I especially appreciated what Nichols said (45 minutes in) about “the froggy conspiracy.” In A Talent for Trouble, I pointed out (as recently mentioned here) that Wyler’s movies had been “the touchstone for an entire generation but were later dismissed by auteurist snobs.” Here’s what Nichols says:
The people who describe all our work to us often don’t know what they’re talking about. They’re wrong. They’re literally people who think that expressing an opinion is a creative act. The auteur stuff — I think they’re these French guys with cigarette ashes all over them, they basically misunderstood the whole thing. The first thing they misunderstood is the so-called pantheon of great directors because, as we know, French people have some bizarre perception of our movies. … Howard Hawks was a wonderful director, but he was not the greatest director Hollywood ever knew. The guys with the cigarette ashes on them ignored our greatest directors and humiliated George Stevens, Willy Wyler, Billy Wilder — Billy Wilder not so much, he became fashionable again. But the tragedy of Willy and Stevens and Fred Zinnemann, these were great men, but they just weren’t part of the froggy conspiracy.
As Nichols continued talking, it could have been Wyler himself speaking:
Wyler tended to ignore the snobs, but he was stung. When he received a Lifetime Achievement Award from the American Film Institute, Wyler joked about auteurism in his acceptance speech. Having retired from making Hollywood films, he said he had discovered a new passion — making home movies: “It’s a case of a professional turned amateur.” He had become an “auteur.” But his family showed “no appreciation for the out-of-focus and overexposed shots that would make critics jump for joy.” In any event, as someone fluent in French — Wyler was born in Alsace and was also fluent in German — he quipped that he was “one of the few directors in Hollywood who can pronounce the word correctly.”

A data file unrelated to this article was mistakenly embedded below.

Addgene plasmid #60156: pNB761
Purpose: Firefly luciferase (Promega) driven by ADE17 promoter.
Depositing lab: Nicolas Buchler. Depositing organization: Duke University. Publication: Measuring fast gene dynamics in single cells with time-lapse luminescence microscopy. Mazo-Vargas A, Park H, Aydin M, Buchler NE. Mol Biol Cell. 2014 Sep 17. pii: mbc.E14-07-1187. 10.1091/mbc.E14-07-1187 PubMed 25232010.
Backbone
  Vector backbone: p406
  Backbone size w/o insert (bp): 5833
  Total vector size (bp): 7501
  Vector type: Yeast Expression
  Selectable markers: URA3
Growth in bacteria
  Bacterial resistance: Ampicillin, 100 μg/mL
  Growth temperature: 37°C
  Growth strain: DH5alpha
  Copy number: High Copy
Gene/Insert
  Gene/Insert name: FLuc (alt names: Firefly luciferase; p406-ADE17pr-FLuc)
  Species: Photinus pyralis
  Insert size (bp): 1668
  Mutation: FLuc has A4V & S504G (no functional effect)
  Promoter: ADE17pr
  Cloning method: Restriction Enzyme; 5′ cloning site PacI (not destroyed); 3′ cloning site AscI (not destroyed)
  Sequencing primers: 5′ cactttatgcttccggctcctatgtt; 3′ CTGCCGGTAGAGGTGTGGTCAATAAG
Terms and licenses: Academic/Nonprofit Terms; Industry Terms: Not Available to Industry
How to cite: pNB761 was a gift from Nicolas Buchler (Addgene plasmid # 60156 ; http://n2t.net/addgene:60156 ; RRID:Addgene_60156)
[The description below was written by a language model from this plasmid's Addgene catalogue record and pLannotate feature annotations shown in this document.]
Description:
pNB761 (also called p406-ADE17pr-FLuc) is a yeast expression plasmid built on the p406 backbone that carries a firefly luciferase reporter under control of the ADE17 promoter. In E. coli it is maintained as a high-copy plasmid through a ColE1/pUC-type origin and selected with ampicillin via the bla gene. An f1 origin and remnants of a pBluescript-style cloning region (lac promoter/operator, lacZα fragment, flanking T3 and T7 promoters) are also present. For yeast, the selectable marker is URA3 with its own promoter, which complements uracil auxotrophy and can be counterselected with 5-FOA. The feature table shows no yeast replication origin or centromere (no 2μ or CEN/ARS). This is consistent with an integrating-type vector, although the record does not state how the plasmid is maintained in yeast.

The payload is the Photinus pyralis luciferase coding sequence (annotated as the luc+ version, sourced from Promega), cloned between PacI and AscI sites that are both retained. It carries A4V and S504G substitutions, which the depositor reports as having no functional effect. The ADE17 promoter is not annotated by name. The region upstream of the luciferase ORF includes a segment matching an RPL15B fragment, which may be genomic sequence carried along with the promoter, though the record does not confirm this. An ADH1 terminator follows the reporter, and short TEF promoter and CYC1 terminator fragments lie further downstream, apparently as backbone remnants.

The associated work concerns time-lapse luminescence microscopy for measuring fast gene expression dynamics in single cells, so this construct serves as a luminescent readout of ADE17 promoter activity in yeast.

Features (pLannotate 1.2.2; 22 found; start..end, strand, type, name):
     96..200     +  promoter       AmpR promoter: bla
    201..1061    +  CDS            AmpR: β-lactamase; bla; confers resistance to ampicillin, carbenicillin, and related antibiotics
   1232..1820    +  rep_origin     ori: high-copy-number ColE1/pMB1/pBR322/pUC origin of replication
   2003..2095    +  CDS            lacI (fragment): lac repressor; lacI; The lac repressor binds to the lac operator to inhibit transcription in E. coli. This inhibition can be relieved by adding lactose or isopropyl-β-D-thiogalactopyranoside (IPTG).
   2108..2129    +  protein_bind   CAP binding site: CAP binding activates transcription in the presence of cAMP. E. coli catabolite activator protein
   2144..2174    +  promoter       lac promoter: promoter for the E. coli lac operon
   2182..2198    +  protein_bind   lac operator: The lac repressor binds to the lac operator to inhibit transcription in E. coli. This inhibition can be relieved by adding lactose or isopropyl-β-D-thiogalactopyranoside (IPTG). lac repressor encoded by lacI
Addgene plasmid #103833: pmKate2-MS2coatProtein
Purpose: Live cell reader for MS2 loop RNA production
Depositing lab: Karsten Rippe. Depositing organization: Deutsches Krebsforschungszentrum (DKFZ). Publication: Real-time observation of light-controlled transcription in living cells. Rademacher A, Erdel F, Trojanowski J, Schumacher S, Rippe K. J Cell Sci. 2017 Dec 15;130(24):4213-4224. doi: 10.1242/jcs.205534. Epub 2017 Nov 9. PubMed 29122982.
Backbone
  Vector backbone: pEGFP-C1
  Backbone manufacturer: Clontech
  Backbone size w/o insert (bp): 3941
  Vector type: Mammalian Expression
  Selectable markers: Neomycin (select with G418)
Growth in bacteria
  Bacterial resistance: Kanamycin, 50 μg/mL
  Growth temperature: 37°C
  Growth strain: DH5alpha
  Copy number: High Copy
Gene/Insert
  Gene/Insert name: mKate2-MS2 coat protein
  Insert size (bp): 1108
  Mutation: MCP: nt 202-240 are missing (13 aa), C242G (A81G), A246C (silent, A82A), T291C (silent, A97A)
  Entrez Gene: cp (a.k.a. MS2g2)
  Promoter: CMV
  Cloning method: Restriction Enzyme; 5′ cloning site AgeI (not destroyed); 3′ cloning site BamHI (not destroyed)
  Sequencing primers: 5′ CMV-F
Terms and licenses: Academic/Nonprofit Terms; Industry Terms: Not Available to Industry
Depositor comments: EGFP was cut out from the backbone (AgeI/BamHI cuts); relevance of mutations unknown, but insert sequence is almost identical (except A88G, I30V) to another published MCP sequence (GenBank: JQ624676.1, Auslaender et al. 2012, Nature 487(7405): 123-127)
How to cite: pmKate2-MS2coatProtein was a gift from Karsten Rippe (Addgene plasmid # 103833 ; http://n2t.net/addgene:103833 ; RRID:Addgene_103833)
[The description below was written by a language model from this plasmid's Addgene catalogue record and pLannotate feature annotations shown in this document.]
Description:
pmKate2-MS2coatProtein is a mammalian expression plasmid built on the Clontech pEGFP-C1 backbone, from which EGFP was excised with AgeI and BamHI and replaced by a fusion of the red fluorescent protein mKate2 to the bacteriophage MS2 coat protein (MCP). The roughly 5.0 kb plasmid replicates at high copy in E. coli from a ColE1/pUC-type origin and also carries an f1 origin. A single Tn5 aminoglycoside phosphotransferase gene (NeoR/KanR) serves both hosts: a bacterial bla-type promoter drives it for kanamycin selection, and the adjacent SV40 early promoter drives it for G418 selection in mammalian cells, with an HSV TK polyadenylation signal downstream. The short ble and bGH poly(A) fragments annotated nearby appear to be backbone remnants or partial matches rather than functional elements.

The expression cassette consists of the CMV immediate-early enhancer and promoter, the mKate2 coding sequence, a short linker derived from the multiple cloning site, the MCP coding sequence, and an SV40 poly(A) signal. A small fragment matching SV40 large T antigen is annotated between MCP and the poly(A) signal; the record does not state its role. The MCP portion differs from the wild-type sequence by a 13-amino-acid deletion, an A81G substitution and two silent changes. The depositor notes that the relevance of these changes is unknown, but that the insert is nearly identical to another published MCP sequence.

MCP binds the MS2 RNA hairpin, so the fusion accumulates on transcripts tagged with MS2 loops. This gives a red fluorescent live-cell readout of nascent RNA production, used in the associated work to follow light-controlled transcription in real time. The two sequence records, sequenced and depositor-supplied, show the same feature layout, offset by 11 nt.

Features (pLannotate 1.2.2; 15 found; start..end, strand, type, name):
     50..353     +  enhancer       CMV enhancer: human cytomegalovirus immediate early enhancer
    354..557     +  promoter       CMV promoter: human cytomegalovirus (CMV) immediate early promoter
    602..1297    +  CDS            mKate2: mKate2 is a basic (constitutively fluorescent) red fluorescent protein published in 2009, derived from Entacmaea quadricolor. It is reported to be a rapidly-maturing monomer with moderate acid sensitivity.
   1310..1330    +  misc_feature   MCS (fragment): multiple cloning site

To say it’s the work of one man is to completely misunderstand a quite mysterious process. And the only answer to it is, it’s different with different pictures. You know, if Robert Bolt has written a picture, I would say the script has a lot to do with it. Even David Lean, who was, god knows, a great director, maybe THE great director, yes — but Bolt wrote the goddamned script. What? Is it only David Lean? No! And so on and so forth down the line. One man can’t make a movie. But, it is necessary that all the decisions, down to which cup [to use], which line, when you make the cut, which desert, come from one mind. That really is necessary.
Change of subject: I’m told Wyler will be getting a memorial space at the American Air Museum in Duxford, England, which is opening on March 19. “They are giving Willy a corner all his own!” his daughter Catherine Wyler says. Wyler’s wartime documentary, “The Memphis Belle: A Story of a Flying Fortress,” captures the experience of an American B-17 bomber crew, which carried out 25 missions from a base in Britain during World War II. Wyler went on five bombing runs over Germany and France, and nearly died while shooting much of the film’s aerial combat footage himself.